The Cholent Pot: Between Melting Pot and Salad Bowl

I've taken bits and pieces of old blog posts from here and tried to distill 6 years worth of lessons about being an American immigrant to Israel into a single blog post.For now it's over at TOI. I'll probably post it here in full over the next few days.

1 comment:

Unknown said...

"Fortunately, like most exercises in social engineering, the experiment failed."

Your article is a picture-perfect example of the hubris of young, 21st century Americans. You claim that it was wrong to encourage integration, that it failed, and that its better off trying to be a cholent pot, and not a salad bowl. Oy, what a mess . . .

First, in point of fact, the policy did not fail. To the contrary, it was the basis for the entire infrastructure of the state. Within the state, the military, which was always seen as THE prime force in such integration, is the perfect model of what the success of integration. So far from failing, integration was exactly what the country needed. Which leads one to . . .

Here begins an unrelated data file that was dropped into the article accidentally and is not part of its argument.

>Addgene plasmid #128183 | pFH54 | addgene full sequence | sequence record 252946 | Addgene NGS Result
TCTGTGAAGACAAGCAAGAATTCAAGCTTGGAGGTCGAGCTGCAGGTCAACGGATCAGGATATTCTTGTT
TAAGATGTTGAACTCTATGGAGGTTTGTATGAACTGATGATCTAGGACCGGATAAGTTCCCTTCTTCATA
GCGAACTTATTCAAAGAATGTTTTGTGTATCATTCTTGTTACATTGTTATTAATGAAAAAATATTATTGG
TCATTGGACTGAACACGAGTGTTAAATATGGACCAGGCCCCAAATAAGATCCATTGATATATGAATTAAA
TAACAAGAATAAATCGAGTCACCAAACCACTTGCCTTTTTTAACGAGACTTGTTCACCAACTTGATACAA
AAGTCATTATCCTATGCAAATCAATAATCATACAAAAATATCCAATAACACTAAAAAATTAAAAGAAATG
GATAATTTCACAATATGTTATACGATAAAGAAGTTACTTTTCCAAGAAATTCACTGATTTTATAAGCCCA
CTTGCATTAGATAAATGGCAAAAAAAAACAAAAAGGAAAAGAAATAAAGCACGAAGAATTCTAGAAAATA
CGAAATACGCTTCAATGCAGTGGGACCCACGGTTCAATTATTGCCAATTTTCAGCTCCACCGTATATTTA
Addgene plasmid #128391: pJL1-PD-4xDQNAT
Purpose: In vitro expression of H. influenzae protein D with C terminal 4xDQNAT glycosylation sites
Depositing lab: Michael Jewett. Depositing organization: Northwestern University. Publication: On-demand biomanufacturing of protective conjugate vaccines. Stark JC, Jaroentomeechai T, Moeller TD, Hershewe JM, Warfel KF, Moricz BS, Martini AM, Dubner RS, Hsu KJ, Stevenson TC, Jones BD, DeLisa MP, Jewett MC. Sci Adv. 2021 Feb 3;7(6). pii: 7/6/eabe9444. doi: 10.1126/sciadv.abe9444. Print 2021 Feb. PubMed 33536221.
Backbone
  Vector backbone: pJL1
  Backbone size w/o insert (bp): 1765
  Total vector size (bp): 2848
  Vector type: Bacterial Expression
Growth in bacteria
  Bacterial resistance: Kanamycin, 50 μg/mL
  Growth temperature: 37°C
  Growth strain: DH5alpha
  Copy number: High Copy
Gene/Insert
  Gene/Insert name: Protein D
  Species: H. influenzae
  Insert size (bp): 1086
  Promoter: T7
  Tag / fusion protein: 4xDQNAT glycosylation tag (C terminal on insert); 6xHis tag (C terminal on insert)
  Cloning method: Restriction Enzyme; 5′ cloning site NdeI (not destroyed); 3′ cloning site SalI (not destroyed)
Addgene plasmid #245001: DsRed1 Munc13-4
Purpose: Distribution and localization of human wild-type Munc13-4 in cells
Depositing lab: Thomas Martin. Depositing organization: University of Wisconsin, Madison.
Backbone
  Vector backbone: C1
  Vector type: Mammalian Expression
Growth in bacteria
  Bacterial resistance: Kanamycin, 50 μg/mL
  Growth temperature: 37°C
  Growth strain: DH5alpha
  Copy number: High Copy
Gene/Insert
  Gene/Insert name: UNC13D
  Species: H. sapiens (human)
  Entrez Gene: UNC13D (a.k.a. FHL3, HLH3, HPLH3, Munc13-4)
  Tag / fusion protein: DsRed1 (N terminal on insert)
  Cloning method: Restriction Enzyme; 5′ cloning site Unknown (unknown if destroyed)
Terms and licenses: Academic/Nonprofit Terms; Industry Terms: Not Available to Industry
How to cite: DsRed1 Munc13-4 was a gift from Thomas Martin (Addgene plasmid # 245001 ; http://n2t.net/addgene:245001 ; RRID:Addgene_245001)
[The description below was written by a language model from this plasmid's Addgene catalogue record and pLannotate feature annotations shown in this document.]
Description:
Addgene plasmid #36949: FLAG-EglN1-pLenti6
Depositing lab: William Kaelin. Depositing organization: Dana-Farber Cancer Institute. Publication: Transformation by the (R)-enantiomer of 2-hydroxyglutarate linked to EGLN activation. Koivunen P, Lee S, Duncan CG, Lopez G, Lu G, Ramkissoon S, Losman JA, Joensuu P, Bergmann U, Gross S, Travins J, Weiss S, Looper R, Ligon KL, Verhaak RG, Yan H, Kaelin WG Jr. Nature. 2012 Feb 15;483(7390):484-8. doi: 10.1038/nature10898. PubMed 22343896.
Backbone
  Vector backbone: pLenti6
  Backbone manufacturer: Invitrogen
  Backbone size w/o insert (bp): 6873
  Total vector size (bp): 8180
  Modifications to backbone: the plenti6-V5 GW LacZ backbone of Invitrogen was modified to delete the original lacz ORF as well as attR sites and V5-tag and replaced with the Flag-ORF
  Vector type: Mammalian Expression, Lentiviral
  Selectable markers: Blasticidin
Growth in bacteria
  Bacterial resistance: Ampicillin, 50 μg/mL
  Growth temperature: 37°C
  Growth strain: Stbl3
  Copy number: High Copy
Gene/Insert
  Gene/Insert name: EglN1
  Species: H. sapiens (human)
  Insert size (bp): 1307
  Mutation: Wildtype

Not onloy would moving away from integration be a move away from a proven sucess. But more so, it would be a move to a prove failure. We have seen what "multi-culturalisim" brings, and it never works. More than a years ago already, Teddy Roosevelt observed that hyphenated Americans [he meant people like "italian-Americans", who try to preserve their prior nationalities] tend to raise the flag undermost. In Europe today, where Sharia is on the rise, multicilturalsim is leading quickly to the demise of nomrative culture. It has not fostered a loving society where one's race or background doenst matter, it has caused just the opposite. More polarized nations than ever before. This is not a policy to encourage.

Finally, your use of the cholent bowl, and not salad bowl, is more revealing than you know. You say a "salad bowl" is not the right metaphor to ascribe to. yet when I was in college, that was exactly the metaphor they were using. The idea was supposed to be, also, a bowl in which each vegetable retains its identiy, yet remains part of a greater whole. Yet here a scant 15 years later, that too, has proven to be an impossibility.

The asnwer is not to search for a new metaphor. The answer is to go back to what's proven to work.